Thursday, June 11, 2009

A Volatile Combination

Maybe it's because of where I grew up. But, frankly, the only thing about this that surprises me is the fact that it seems to be surprising other people.

I'm talking about a report filed by Jason Hanna for Hanna reports that those who monitor the activities of hate groups have seen an increase in the intensity of their rhetoric in recent months.

"[The researchers] also say that many white supremacist groups have been energized by a sour economy and the election of a black U.S. president," Hanna reports.

Joseph Williams warned last month, in the Boston Globe, that "the inauguration of the first black president ... has set off a wave of violence on the white supremacist fringe, with anti–hate groups attributing six recent killings — including the ambush last month of three Pittsburgh police officers and the fatal shootings last month of two Florida sheriff's deputies — in part to anger over President Obama's election."

And you can add to that yesterday's shooting of a guard at the U.S. Holocaust Memorial Museum. The 88–year–old man who carried out the attack may be referred to as a Jew–hating neo–Nazi, but the guard was black. Of course, reports also describe James von Brunn as being anti–black, too.

I guess that makes him an equal opportunity hater. Then again, most haters are.

Why does it surprise anyone that racist groups are worked up? The fact that Barack Obama won the election last November did not mean that racists ceased to exist. But they've become more difficult to identify.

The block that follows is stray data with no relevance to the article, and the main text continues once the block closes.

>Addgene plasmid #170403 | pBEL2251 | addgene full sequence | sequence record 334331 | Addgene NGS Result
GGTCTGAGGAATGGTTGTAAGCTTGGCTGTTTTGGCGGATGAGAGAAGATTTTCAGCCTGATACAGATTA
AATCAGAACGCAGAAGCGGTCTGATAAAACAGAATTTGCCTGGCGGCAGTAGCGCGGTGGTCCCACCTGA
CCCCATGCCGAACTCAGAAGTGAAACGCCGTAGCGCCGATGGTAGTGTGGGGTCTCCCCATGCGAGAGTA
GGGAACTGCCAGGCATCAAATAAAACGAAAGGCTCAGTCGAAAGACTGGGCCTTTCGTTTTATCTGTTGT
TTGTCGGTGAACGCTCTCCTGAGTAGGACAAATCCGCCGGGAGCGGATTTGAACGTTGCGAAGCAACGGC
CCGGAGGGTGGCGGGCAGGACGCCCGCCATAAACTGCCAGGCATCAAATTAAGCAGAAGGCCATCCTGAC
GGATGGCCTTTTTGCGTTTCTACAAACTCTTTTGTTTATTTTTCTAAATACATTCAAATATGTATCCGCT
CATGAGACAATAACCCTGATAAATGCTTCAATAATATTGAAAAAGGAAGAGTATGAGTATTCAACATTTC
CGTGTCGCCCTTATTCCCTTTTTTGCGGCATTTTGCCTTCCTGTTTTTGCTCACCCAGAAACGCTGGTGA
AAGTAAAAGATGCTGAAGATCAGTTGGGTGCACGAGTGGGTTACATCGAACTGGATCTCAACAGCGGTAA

These groups aren't your grandfather's hate groups. They have evolved. The group with the greatest name recognition, the Ku Klux Klan, is no longer a national organization. It is a series of small independent groups spread across the nation.

Not unlike reports I've heard about Al–Qaeda. I've heard that it is no longer a central organization but a bunch of splinter groups. Osama bin Laden has no control over these small groups that incorporate Al–Qaeda into their names. They take their inspiration from him, but they act on their own.

Need further proof? The Southern Poverty Law Center maintains an online map of the United States that shows where the 926 known active hate groups are located. Many of these groups are in the South and bordering states, but few states are relatively untouched. Take a look at it, and you'll see all sorts of variations on the well–known themes of hatred.

If anything should be clear from yesterday's shooting, it is this: Law enforcement needs to be on its toes, ever vigilant in seeking to protect Obama and anyone he picks to fill high–profile positions (the Supreme Court nominee comes to mind).

If funding is a problem, perhaps resources need to be reallocated.

But law enforcement ignores this at its own peril.

It is — if you'll pardon the analogy — like pouring gasoline on a fire.